Pushing on a string
It's become popular to argue that in Australia interest rates aren't heading lower in this cycle because low rates don't work (just 'cos...).
Yet the evidence from overseas, to me at least, seems to suggest that low rates have been working, albeit gradually.
In the UK, for example, we've seen the unemployment rate fall from 8.5 per cent to 4.8 per cent.
That said, while I'm no expert in inequality, it's been clear to see that investment, jobs growth, house price growth - in fact growth in almost everything - has been skewed towards London and the south east at the expense of the regions.
In turn, this is leading to swathes of disaffected voters, and all the political implications thereof.
I'm not very familiar with the US, but I imagine a similar story could be told, with stock markets soaring to record highs and the gains in wealth being share iniquitously.
Anyway, a 60-second look at the latest US jobs report from the Bureau of Labor Statistics...
Employment increased for a record 75th consecutive month, with nonfarm payroll employment up by +175,000, broadly in line with expectations.
The results for September (+208,000) and October (+142,000) were revised up and down respectively, the twin revisions netting out to 'not a lot'.
Over the past three months employment has increased by +176,000 per month on average.
The recovery may not have been spectacular, but it sure has been consistent: over the past 81 months since early 2010, total employment has increased by +15.6 million.
As you can see in the chart below the pace of employment growth has eased back this year, from the rollicking pace of 2014, but the average gains per month have been strong enough to keep downward pressure on the unemployment rate.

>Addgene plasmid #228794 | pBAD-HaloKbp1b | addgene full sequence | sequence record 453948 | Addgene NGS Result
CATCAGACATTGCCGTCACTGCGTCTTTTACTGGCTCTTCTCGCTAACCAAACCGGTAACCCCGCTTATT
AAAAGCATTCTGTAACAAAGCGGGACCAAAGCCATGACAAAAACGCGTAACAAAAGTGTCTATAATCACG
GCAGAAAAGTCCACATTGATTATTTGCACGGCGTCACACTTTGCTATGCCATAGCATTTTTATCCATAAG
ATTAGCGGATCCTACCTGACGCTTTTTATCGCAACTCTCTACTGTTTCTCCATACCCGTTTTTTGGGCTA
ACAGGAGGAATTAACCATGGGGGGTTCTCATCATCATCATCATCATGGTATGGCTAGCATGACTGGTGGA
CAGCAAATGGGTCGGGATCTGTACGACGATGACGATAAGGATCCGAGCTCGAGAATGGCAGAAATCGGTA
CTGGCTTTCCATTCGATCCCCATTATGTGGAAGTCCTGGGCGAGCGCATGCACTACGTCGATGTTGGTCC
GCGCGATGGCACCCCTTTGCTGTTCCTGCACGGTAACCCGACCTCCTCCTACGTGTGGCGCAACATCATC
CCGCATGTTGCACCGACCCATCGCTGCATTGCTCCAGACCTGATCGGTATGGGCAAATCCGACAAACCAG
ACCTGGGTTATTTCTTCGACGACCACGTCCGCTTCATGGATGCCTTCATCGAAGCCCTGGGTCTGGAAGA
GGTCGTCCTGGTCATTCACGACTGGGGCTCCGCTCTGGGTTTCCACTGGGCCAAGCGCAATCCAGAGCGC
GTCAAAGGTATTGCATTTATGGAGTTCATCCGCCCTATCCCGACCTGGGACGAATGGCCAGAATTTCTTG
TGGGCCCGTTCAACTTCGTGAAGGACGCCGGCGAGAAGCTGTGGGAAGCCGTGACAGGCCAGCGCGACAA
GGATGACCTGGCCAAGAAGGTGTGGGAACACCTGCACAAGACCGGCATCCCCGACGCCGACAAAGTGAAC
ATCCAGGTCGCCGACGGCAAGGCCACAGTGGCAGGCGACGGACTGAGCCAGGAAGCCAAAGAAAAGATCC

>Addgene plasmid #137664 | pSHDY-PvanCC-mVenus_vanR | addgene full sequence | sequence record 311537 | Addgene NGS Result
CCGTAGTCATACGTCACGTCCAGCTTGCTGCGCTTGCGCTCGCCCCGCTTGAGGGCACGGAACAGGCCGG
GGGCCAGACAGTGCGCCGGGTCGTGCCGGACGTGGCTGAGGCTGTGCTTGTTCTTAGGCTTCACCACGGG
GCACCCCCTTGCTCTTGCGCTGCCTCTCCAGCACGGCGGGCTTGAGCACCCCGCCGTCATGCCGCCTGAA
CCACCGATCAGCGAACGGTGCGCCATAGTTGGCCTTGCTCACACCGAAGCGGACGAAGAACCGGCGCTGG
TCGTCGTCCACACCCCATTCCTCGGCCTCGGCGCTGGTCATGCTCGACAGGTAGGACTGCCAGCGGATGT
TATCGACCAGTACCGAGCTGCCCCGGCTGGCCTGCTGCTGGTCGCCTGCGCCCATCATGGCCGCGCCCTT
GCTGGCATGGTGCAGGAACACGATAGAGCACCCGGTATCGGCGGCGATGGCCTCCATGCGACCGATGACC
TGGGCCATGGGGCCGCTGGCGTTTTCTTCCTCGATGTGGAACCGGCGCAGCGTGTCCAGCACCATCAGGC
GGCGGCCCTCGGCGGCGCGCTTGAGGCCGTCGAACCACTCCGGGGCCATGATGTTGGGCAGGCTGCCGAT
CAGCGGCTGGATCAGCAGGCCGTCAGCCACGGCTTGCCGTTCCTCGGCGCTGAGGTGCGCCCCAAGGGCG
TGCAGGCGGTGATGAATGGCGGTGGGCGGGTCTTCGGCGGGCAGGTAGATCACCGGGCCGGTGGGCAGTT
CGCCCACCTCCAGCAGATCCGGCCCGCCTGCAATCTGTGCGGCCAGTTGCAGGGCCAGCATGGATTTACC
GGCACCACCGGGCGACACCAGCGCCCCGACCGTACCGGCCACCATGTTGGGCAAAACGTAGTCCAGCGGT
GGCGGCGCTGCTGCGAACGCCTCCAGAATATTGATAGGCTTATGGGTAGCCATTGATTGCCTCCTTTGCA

Over the first 11 months of 2016 employment growth has averaged ~180,000 per month, which remains well ahead of the estimated rate required to keep unemployment low and stable.
Unemployment rate lowest since 2007
The unemployment rate dropped from 4.9 per cent to just 4.6 per cent, the lowest level in the nine long years since August 2007.
The number of unemployed persons per job opening is also now close to its lowest level since the recession, suggesting that slack in the labour force is declining.
Interesting to consider that with the unemployment rate this low, it's being debated whether the appropriate policy response is a splurge of spending on infrastructure (investment in infrastructure, of course, is a sound idea, but a debt-fuelled splurge may not be the way to go).
All payroll reports have their weak aspects and this one was no exception.
The composition of employment growth hasn't been great lately (part time employment), while average hourly earnings declined by 3 cents in November to $25.89.
This takes the annual growth in average hourly earnings back down to under 2.5 per cent from 2.8 per cent in October.
Broadly in line with expectations, and so it's expected that rates will be hiked in December.
The Aussie dollar is now being 74.5 US cents.